By Steph Cronin | Accredited Sports Dietitian | 4 minute read

“Gels just don’t agree with me”

“Oh, I always vomit in a race, that’s normal for me”

“I have every option for porta-loos mapped out before any race”

It doesn’t have to be this way. But if this sounds familiar, it calls for us to spend some time training your gut.

So, what is “training your gut?” The term means to practice taking nutrition during training to ensure your gut adapts and tolerates to the fuel of choice you are keen to use. It is particularly important for athletes competing in long distance triathlon or running due to the increased requirement of fuel during competition. However, the gastrointestinal symptoms mentioned above can affect anybody in any sport.

athlete gut stressWhat causes gastrointestinal upset? During exercise the blood flow to the gastrointestinal organs is decreased and diverted to your hard-working muscles. So when nutrition is taken on board, it is harder for your gut to focus on digestion and can lead to disturbances such as nausea, vomiting, abdominal cramps or bowel urgency.

None of this is something we want to deal with white racing. Rather, we aim to get you confident your race nutrition will enhance your performance, not hinder it!

Practice makes perfect: all quality training programs start 12-16 weeks out from the event – this is when your gut training starts too. By the time you get to race day, you should have practiced your pre-race nutrition (dinner the night before & breakfast the morning of your race) PLUS your entire race nutrition. Work with your sports dietitian in the months leading up to your race to create your individualised race nutrition plan.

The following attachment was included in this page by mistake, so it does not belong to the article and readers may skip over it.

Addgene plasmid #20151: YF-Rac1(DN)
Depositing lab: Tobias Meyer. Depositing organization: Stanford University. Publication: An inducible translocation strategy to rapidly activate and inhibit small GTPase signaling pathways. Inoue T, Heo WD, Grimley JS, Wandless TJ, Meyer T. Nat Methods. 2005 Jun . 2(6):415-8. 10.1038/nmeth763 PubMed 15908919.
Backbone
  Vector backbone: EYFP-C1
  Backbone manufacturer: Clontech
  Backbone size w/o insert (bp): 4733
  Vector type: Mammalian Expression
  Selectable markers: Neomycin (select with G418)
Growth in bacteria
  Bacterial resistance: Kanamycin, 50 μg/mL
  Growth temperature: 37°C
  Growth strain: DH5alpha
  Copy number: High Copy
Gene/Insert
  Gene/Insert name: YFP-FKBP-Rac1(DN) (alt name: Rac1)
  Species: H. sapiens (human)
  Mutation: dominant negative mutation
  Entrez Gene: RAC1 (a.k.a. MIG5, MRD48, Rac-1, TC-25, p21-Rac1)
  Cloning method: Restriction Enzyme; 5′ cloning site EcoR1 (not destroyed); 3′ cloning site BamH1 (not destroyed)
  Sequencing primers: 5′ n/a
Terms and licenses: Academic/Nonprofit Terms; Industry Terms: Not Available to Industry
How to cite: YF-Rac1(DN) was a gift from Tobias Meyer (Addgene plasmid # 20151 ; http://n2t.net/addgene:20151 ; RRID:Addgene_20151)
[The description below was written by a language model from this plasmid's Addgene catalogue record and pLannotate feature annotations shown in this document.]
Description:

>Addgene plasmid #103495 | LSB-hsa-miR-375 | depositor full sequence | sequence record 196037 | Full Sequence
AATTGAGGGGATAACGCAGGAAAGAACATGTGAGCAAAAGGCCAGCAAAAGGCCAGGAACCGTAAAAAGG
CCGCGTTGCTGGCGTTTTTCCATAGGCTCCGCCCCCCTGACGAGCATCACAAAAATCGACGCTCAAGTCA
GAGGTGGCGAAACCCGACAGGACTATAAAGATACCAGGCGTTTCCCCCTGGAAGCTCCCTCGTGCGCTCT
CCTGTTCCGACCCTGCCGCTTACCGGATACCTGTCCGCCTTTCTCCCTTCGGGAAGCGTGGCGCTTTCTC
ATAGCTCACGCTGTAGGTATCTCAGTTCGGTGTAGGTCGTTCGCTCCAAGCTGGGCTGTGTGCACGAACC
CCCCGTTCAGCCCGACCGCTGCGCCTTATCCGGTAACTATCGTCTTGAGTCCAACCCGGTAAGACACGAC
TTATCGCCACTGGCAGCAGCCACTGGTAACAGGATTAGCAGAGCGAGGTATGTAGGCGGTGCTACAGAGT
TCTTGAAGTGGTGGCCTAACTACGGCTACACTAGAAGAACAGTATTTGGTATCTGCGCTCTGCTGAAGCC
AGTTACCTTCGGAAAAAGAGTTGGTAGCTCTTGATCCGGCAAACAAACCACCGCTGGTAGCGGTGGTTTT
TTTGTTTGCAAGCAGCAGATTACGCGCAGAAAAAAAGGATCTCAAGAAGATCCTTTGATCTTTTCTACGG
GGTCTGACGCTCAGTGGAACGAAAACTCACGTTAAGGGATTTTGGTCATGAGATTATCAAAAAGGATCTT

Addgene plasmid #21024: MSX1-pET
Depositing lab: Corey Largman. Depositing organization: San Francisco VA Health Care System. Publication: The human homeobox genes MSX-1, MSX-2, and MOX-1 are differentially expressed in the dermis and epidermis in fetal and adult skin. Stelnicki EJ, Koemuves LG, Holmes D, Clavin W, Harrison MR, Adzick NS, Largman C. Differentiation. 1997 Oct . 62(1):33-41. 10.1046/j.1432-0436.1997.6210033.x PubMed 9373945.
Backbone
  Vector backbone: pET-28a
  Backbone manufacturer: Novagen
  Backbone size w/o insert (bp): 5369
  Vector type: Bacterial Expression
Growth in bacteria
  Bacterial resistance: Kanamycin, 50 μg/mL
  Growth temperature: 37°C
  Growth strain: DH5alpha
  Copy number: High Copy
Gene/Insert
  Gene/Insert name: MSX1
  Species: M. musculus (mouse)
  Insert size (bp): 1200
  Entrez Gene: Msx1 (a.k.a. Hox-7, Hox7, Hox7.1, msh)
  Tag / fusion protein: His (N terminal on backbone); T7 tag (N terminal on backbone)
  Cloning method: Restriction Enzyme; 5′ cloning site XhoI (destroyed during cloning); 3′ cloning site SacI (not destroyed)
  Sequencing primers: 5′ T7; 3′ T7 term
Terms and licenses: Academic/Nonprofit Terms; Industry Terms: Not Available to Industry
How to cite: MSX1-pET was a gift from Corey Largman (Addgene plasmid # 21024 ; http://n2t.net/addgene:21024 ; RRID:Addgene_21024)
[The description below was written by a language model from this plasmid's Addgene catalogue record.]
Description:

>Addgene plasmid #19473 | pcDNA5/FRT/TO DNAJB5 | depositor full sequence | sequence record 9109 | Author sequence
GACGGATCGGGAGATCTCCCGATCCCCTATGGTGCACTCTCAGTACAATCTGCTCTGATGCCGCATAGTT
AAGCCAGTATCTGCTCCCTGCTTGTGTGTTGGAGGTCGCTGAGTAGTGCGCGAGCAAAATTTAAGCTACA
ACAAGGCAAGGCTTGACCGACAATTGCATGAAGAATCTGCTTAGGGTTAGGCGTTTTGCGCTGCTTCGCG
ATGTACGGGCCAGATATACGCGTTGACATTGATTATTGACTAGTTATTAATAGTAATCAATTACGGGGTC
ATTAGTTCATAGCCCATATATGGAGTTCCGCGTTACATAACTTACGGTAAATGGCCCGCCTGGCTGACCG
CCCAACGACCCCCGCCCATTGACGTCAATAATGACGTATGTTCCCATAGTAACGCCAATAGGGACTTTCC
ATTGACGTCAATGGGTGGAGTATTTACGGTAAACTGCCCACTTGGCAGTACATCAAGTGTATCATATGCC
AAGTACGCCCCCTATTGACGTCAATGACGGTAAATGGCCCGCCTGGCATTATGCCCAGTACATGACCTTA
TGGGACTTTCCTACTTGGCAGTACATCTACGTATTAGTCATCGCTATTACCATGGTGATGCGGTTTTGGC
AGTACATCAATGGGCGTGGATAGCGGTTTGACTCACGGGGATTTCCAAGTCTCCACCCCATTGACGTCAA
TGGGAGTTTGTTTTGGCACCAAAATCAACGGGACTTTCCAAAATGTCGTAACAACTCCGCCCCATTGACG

Keep it simple: it doesn’t take 15 different sports foods to race at your best. There are a variety of different brands and products you could use such as gels, bars, chews and drinks. Trial a number of different brands and products and then pick the few that suits you best. Check your on-course nutrition and see if that is a brand you can work with (makes it easy if you drop your fuel on course!) The fuel you use before and during training/races should be carbohydrate-focussed. Avoid high-fat, high-protein and high-fibre foods, as these increase the risk of getting those gastro symptoms, AND (if you care about doing this race as fast as you can) will displace the speed-producing carbs.

Strategic timing: the timing and amount of fuel you take on board is critical. Aim to eat majority of your pre-race meal 2-3 hours prior to race start to allow enough time for digestion. Then top-up with small amounts of fuel just prior to race start. Throughout your race it is best to take on small amounts of fuel every 45-60 minutes as this will provide a constant supply of energy and is also much easier for your gut to digest. Some might even prefer to break it down further with 15min feedings.

Imitate your race: pick at least one session a week to train in conditions that will be similar to race day (i.e. similar temperature, distance or time of the day). But most importantly? Train at your race pace. The higher the intensity of exercise, the higher the chance of gastrointestinal upset. Often people can tolerate fuel during training and then race day is a totally different story because they’ve pushed themselves more than at training.

Keep a food & training diary: tracking your nutrition and your training sessions is one of the best ways to improve your training and race performance. Record what nutrition you take on board during your quality training sessions (before, during & after) and how you felt during that session. Then you can reflect on your best sessions and create your optimal race plan.

You spend hours a week training to improve your race performance, so why not spend some of that time training your gut and give yourself the best chance for success. After all…planned practice makes perfect!